Sugar Tax Blow
Sugar farmers haver reacted with shock to Finance Miister Tito Mboweni's decision to hike the sugar tax by 5.2 percent amidst
an imminent industry collapse and extensive job losses.
"There is no way of sugar coating this tax hike. It is a bitter pill for every farmworker, land reform farmer and small-scale canegrower
to swallow," said Graeme Stainbank, Chairperson of the SA Canegrowers Association.
"Updated data shows the loss in revenue tops our previous calculations, amounting to a staggering R1.3bn in the 2018/19 season (which runs from 1 April to 31 March)."
He warned that the higher than estimated revenue loss would almost certainly translate into more job losses which could put up to 10 000 jobs at risk - in the canegrowing sector alone. "This does not even include further job losses in the sugar milling and beverage industries."
The sugar tax, he said, had already dealt a huge blow to a sector struggling with the impact of drought, plunging sugar prices and weak protection against cheap imports.
"The decision to increase the tax further could be the death knell for the sugar industry and all those people whose livelihoods depend on it."
At the time of going to press, the association was due to meet with Parliament's Trade and Industry Portfolio Committee to discuss the matter. Stainbank said the association had sent a letter to the committee on 14 February outlining the dire situation that canegrowers - including small-scale growers, land reform farmers and farmworkers find themselves in.
"This detailed the impact of the severe drought in KwaZulu-Natal, plunging sugar prices, weak protection against cheap imports and
the sugar tax implemented in April last year. All of these factors, taken together, are a clear and present danger to the sustainability of the sugar industry which provides employment to 350 000 people.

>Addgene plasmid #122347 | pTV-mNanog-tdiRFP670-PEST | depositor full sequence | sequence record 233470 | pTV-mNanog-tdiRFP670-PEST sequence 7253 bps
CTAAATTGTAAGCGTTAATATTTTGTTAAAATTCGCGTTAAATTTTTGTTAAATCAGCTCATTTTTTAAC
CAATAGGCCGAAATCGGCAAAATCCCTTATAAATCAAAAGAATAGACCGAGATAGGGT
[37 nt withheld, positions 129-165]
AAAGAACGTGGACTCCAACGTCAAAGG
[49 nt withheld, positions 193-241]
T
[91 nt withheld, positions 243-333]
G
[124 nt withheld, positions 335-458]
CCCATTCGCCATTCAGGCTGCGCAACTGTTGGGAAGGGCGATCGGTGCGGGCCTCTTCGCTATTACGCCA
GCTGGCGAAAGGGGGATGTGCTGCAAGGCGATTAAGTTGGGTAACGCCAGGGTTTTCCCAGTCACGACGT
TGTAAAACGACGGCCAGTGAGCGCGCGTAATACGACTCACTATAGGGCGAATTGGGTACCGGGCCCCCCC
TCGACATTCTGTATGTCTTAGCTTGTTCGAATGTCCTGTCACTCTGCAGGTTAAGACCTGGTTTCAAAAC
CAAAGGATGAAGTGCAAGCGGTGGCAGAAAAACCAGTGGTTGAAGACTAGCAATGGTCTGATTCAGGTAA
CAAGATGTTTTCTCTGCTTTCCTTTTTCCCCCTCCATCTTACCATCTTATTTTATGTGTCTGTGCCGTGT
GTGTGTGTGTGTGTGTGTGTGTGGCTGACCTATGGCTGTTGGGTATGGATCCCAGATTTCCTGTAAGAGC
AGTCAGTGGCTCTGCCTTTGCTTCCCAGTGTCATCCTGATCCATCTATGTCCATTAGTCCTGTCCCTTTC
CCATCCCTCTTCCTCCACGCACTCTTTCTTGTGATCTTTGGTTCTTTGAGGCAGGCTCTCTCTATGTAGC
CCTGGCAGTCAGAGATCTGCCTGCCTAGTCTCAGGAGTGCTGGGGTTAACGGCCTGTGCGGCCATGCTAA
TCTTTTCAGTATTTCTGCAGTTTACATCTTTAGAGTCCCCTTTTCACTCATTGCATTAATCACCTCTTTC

"We are glad that the Portfolio Committee has agreed to meet with us, and to hear our concerns. The crisis in the sugar industry was
always too important to be left until after the elections," Stainbank said.
The sugar industry is not alone in expressing dismay at the budget, with South African Breweries (SAB) saying that the 7.4% hike in the rate of malt beer was contrary to expectations, based on an understanding of Treasury's excise alcohol policy, that the increase would be no higher than the projected rate of inflation.
"This is indicative of a departure from Treasury's policy on excise, which should be based on the market data for each alcohol category as submitted annually by the industry. We are concerned about this change in policy and believe that during challenging economic times more policy certainty and transparency is required as a means of aiding investment," the brewer said in a
"We do appreciate that during tough economic times, tough measures are required, but believe that the added financial pressure that excise increases bring to the industry is unsustainable."
It added that the consistent increase in excise makes the country vulnerable to the increased trade of illicit alcohol resulting in further losses to the fiscus.
"The South African economy suffered a fiscal loss of R6.4-billion in 2017 due to illicit alcohol activities. Illegal alcohol products pose a serious risk to the health and safety of individuals. SAB contributes significantly to South Africa's economy through its value chain in several critical sectors of the economy, including agriculture, agro-processing, transportation and manufacturing, that benefit society through substantial job creation."